The FoMA Project to Clear the Footpaths of Mount Athos
In his article entitled, "The Orthodox Understanding of Pilgrimage"
(Forerunner 38, Winter 2001-2, 1-10 (p. 8), Bishop Kallistos
of Diokleia wrote,
I count it a singular blessing that I was able to visit the Holy
Mountain of Athos first of all in autumn 1961, and again in autumn 1962,
at a time when there were no roads for vehicles, no buses, no jeeps or
tractors. . . . As a pilgrim, either one travelled from monastery to
monastery by the little motorboats that plied along the coast (but in the
equinoctial gales most of these had been cancelled); or else one hired a
mule (but that was far too expensive for a student like myself); or else
one walked. I walked. At times it was hard work, for the ancient mule
tracks of Athos are steep and stony. I lost my way, slipped into
ravines, fell backwards into a thornbush and twisted my ankle. But by
walking alone -- meeting only the occasional monk, not to mention an
alarming number of snakes, and at one point a family of wild boar -- I was
able to experience Mount Athos as a centre in sacred space, in a way that
otherwise I could not possibly have done. I was able to feel, in the
words of the Russian Athonite hermit Fr. Nikon, "Here every stone breathes
Graham Speake, in his introduction to the Friends of Mount Athos
Annual Report of 2001, pp. 5-14 (p. 7), describes how His Royal Highness the Prince of
Wales, a long time Friend of Mount Athos, became interested in undertaking
this project after receiving the following letter from a concerned Greek:
The problem of the historic footpaths on Mount Athos has been recognized by a friend of Greece,
my Austrian friend Reinhold Zwerger.
He has mapped the footpaths and issued a description of them in a little book which was published also in English.
For many years he has been fighting with the passion of the Castilian knight Don Quixote for the preservation of the footpaths,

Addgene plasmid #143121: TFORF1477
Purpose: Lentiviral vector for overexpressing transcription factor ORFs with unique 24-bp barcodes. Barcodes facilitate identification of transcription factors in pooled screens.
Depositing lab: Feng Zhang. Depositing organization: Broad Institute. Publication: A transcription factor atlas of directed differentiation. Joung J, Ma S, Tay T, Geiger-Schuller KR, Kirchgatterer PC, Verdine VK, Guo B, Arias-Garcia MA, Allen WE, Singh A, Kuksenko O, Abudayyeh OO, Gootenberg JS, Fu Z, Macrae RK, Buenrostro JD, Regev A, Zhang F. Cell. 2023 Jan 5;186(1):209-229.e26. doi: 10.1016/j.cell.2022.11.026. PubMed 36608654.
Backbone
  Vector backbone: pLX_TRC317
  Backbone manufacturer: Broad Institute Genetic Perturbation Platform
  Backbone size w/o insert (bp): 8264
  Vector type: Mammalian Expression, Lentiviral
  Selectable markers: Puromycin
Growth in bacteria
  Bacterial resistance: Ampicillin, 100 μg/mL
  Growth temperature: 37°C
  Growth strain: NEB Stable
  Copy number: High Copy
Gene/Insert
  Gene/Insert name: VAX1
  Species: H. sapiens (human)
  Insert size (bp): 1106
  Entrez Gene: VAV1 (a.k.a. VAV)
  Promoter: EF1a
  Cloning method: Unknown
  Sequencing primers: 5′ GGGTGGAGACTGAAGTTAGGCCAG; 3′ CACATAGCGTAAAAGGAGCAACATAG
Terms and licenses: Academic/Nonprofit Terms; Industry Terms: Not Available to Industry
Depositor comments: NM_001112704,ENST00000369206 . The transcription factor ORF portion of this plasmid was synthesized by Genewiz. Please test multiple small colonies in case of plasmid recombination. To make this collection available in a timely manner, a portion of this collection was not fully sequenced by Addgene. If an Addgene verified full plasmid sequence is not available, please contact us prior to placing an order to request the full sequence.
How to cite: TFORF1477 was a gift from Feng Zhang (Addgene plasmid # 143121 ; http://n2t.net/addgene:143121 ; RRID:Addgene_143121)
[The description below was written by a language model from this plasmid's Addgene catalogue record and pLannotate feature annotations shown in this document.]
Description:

but without the official help and co-ordination of a Greek authority it is impossible for a private person to get anything going on a fairly long-term basis.
… I know that you are a great supporter of traditional architecture and their preservation.
But would an old bow bridge built in accordance with Byzantine architecture not be worth preserving?!
The paved old path leading over it is necessary for us pilgrims and friends of the Holy Mountain for whom the way is the destination.
Because only when walking on such ways the body and the soul have the chance to become one and to spiritualise the experience gained in the last visited monastery.
My friends and I would much appreciate Your Royal Highness becoming an advocate for this higher purpose.
In the same Annual Report (pp. 16-22) John Arnell, who led a preliminary Friends
expedition in May, 2001 to assess the size of the task, offers an
illustrated report on the 2002 expedition, in which the real work of the
Footpaths Project began.
FoMA Publications about the Footpaths
As an immediate benefit of this project, we offer via the Friends of Mount
Athos Web Site,
a useful table, "Mount Athos Footpaths: Conditions, Walking Times & Links to Descriptions,"
which we intend to update from reports of members who walk these paths
and from ongoing footpath clearing, restoration and maintenance expeditions.
a series of Footpath Descriptions accessible via links in the above table, a list that will grow over time,
providing pilgrims with indications of distances, views, and
landmarks to help them choose and follow individual paths.
Our wish for every pilgrim to the Holy Mountain is to experience how "every stone breathes prayers"
and how "the way becomes the destination" through contemplation of the pilgrimage while hiking these ancient paths.